NEW YORK —
With the ever-present buzz of cultural panic about young people, especially young women, having sex, you'd be forgiven for thinking we're living in the midst of some kind of sexual health pandemic, with our high schools and even junior high schools overflowing with the swollen bellies of pregnant teen-agers. The reality, according to a Centers for Disease Control report released last week, is that the teen birth rate has plunged downward yet again, falling 6 percent between 2011 and 2012. It has never been lower, as least not in the 73 years the government has been
Prior to the current plummet that started in 1991, the lowest teen birth rate since the government started collecting data in 1940 was in 1945, when it was 51.1 births per 1,000 girls ages 15-19. It's now at 29.4 births per 1,000 girls. In the 1950s, the favorite "good old days" era of conservatives who want to bring back America, the teen birth rate was three times what it is now, reaching a peak of 96.3 per 1,000 in 1957. While there's been a gradual decline since then, the past few years have seen especially rapid change. Even as recently as 2007, the rate was still at 41.5.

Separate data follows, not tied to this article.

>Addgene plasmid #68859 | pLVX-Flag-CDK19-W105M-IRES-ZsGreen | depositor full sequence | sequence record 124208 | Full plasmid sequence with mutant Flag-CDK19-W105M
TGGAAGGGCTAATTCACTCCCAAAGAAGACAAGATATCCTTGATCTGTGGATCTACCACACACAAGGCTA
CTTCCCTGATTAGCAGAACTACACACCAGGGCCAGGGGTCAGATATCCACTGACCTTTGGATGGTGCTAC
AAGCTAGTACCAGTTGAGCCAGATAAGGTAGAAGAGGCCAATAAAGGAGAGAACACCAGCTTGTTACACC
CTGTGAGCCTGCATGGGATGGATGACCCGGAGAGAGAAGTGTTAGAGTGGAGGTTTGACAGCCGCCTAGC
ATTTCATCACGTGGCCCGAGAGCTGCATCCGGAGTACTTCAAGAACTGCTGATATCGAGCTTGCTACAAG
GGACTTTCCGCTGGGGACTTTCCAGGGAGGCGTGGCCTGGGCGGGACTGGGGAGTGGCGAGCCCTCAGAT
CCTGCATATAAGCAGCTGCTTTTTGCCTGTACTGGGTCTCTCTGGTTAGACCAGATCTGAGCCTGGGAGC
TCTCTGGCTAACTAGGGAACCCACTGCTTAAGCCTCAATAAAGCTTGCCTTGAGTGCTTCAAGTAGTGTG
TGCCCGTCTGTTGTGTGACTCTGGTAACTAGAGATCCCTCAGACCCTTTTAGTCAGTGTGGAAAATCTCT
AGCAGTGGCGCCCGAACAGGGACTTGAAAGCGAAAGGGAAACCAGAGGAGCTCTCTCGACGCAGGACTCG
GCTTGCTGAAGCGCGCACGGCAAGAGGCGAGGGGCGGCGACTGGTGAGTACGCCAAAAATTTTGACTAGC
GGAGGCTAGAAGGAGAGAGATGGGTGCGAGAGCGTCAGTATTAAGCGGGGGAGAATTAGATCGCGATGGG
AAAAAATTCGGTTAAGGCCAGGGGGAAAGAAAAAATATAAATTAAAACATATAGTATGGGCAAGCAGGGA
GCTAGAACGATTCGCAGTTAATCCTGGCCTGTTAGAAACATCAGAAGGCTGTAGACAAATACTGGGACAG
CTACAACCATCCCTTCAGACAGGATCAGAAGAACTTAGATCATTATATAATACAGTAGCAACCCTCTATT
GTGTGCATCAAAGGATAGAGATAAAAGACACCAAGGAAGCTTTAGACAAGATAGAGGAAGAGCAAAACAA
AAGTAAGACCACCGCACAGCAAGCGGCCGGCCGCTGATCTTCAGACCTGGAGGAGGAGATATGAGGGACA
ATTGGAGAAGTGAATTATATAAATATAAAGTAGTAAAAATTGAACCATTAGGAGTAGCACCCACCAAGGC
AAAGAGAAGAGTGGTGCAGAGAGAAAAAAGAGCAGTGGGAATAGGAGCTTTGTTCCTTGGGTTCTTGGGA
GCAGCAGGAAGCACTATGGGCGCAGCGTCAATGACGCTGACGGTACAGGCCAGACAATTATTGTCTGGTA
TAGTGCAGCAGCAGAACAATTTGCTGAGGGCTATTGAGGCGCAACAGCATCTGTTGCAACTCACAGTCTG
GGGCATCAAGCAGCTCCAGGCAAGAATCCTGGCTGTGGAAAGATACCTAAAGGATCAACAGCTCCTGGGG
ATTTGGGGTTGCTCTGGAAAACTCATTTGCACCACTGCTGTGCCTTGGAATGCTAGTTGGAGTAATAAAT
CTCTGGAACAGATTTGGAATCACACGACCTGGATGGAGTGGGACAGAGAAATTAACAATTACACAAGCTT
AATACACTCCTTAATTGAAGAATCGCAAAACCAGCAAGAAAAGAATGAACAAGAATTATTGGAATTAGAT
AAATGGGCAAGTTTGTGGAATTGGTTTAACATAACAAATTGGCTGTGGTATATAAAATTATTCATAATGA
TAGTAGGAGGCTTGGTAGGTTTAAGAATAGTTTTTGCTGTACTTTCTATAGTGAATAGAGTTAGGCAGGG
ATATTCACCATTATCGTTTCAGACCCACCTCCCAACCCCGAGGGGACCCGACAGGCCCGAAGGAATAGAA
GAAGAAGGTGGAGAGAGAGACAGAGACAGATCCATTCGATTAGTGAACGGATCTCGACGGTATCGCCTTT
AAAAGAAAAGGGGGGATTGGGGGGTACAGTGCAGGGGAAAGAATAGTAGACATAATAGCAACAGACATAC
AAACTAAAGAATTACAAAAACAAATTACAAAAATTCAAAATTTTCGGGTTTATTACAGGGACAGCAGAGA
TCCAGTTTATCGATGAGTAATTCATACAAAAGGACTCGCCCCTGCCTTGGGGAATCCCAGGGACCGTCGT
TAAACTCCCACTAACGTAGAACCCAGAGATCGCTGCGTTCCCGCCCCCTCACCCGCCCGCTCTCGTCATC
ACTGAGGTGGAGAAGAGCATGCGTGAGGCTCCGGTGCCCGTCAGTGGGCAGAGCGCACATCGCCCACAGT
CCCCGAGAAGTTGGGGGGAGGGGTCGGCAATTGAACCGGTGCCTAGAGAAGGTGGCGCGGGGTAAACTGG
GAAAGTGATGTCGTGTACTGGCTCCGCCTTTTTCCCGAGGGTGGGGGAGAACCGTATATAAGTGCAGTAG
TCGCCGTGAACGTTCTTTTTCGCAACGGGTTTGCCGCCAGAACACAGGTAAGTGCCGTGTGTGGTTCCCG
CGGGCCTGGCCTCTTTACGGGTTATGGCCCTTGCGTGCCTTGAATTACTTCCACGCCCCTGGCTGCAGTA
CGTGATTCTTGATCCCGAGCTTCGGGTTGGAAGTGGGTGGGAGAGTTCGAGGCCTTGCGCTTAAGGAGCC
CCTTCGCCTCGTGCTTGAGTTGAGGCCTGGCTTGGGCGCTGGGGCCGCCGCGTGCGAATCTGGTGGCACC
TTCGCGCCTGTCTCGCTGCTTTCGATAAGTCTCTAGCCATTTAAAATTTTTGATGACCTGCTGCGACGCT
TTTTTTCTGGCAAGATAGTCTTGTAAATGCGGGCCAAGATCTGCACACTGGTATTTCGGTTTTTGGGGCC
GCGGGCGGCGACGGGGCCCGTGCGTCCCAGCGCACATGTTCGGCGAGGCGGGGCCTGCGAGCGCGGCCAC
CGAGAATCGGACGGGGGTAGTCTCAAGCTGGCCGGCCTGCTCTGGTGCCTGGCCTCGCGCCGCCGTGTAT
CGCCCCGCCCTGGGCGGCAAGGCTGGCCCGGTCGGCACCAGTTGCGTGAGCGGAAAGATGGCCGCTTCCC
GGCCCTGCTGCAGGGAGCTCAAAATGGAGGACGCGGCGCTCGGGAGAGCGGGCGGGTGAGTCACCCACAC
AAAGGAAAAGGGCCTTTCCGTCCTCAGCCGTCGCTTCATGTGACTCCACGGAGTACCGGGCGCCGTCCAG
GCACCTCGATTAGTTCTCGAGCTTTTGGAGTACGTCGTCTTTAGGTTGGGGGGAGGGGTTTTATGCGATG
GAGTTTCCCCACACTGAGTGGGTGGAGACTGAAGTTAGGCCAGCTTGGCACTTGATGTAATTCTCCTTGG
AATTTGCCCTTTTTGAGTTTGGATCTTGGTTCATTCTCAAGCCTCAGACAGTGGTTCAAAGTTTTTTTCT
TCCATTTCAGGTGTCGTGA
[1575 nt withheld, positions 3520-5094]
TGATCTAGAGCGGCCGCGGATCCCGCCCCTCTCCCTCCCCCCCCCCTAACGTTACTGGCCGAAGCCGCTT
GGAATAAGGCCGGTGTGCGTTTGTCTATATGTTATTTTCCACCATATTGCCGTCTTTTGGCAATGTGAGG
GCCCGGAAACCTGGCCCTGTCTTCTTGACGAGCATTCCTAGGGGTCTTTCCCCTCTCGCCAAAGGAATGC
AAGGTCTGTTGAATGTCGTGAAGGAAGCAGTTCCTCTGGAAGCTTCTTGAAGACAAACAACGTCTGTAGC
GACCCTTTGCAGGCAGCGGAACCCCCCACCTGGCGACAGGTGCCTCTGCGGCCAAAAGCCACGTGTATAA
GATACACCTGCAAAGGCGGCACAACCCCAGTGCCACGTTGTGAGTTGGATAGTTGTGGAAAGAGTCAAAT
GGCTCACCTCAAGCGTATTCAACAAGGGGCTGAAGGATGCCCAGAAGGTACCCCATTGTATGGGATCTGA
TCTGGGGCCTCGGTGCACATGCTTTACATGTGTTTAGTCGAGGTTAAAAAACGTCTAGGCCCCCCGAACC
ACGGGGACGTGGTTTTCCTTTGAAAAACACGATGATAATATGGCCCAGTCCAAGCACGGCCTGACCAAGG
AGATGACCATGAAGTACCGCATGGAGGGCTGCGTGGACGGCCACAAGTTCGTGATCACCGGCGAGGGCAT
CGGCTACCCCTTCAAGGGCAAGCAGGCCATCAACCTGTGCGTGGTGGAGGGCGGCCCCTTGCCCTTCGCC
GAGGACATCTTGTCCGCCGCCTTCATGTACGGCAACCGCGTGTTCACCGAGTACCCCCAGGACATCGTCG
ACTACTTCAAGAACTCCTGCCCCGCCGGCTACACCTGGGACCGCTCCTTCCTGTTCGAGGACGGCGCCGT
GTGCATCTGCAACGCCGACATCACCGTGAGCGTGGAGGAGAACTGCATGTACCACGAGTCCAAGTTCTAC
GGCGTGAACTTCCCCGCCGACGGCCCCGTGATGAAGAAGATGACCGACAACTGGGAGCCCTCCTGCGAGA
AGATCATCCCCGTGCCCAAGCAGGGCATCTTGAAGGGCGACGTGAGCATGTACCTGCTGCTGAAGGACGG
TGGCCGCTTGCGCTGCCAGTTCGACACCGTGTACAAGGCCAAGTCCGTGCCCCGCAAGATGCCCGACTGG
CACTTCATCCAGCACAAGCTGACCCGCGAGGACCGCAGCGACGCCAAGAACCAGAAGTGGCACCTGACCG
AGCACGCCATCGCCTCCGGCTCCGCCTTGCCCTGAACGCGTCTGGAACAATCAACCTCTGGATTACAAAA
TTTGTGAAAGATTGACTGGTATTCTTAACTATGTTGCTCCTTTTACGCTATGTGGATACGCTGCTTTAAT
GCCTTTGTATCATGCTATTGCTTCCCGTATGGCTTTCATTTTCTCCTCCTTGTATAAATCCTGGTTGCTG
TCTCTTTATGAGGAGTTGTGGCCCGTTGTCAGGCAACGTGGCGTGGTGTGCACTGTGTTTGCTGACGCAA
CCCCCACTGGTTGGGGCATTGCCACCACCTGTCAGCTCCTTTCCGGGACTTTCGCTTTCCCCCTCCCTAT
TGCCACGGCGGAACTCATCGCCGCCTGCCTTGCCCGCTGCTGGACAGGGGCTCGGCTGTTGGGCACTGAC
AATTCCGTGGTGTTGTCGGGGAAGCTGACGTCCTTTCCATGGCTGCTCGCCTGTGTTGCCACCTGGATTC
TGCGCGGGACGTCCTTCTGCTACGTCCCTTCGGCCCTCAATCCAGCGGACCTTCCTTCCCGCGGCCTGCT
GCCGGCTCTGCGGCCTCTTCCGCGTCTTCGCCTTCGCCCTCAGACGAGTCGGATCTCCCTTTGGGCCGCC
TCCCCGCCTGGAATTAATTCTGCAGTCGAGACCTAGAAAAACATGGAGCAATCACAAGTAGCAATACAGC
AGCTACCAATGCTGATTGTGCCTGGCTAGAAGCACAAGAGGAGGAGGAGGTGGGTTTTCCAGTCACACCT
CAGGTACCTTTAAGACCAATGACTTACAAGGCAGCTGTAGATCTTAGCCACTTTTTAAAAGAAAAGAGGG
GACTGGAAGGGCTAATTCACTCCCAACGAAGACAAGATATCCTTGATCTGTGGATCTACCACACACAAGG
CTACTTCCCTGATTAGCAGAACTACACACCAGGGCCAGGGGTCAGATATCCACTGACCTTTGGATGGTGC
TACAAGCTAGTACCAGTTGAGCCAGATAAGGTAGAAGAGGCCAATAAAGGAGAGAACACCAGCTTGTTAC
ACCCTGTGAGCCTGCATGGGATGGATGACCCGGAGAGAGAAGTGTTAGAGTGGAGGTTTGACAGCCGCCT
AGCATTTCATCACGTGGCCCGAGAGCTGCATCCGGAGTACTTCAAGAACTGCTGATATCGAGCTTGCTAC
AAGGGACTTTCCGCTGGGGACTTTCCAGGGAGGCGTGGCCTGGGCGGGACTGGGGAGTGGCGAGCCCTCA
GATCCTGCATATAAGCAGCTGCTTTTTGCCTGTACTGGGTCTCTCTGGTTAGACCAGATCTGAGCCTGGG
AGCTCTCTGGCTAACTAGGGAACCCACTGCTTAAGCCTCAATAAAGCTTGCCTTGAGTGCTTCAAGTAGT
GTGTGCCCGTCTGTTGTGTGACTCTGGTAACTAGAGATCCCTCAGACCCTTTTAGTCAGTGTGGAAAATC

So what's changed? It certainly wasn't that teen-agers en masse decided to stop having sex. Teen sex rates have stayed about the same since 2002. Abortions for teen-agers haven't gone up, either. As much as the Sandra Fluke haters will cringe to hear it, the difference is contraception use. Speaking to NBC News, John Santelli, a professor of population and family health at Columbia University, attributed the change to a greater emphasis on getting effective contraception to teens, especially long-acting methods like the IUD. I'd add that organizations like the American Academy of Pediatrics and the American College of Obstetricians and
Or maybe it's just that in 2008, the mere existence of Bristol Palin showed that conservatives didn't even believe their own story about abstinence-only as an effective teen pregnancy prevention tool. It's hard to sell kids on the idea to avoid contraception when the results of that advice are on stage at the Republican convention.
Indeed, it's important not to overlook the role that sex
Marcotte is a journalist, opinion writer, and author of two books on progressive politics.